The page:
I grew up in rural Wisconsin; a place of determination, self-reliance and barnyard engineering. This brewery is a tribute to that philosophy, starting with the brewing system itself.
For more than 30 years, Boulder Creek Brewery was a fixture in Boulder Creek, California and in neighboring Santa Cruz. In the heart of a tiny mountain town, a community grew and thrived over more than 30 years. With handcrafted beers and quality food, the brewery was a central attraction in the area. Sadly, this chapter came to an abrupt close with a fire. The owner decided to move on to different adventures, but the ashes of that fire allowed us repair their system and use it as the centerpiece of our brewery. With lots of elbow grease and polish, Wingwalker is ready to brew.
There is another thing that barnyard engineering will teach you: the value of failure. Nothing will ever go right the first time, probably not the second time either. What matters is that you keep trying. We have had some spectacular failures on the path to creating our flagship beers.
The most colorful was probably our prickly pear attempt. Living in Southern California means that edible plants surround us. We thought we should see what we could brew with some local prickly pears. For Northerners who are not familiar with the fruit, prickly pears get their name because of their coating of tiny barbed hairs. These are not the large, easy to see and avoid cactus spines you see in cartoons. Prickly pear barbs are nearly invisible, and they stick in skin, gloves, paper, cloth, leather, and driveways. In my foolishness, I thought a pair of heavy-duty work gloves would protect me. They did… for almost 10 minutes before the spines worked their way through the gloves and into my hands. Scratch one pair of gloves.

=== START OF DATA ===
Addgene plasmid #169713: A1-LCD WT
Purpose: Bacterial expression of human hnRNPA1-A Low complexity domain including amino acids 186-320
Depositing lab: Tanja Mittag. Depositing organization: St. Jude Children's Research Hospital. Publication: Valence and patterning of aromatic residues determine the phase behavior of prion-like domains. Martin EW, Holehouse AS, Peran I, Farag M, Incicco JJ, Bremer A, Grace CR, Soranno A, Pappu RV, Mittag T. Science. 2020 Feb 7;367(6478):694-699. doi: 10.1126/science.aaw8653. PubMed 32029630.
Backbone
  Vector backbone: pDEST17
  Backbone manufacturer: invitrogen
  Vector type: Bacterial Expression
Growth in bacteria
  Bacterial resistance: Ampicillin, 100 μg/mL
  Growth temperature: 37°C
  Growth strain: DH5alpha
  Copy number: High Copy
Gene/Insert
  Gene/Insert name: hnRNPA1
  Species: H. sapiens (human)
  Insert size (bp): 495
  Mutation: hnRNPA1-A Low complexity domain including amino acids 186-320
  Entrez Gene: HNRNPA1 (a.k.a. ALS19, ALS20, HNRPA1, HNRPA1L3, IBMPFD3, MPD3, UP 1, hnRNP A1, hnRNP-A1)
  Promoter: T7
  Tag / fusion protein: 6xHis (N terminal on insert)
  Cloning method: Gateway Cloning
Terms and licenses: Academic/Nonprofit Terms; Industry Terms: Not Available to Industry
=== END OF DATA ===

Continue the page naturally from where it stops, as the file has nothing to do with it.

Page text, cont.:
Well, we finished picking about 7 gallons of fruit, got it juiced, filtered out the remaining spines and then set to brewing using a light lager as a base. The resulting concoction was profoundly pink, had a mild alcohol level, and tasted almost exactly like cardboard. The plants in our neighborhood were drought-stressed and the fruit had very low sugar content. It made for a beautiful glass that was not worth drinking.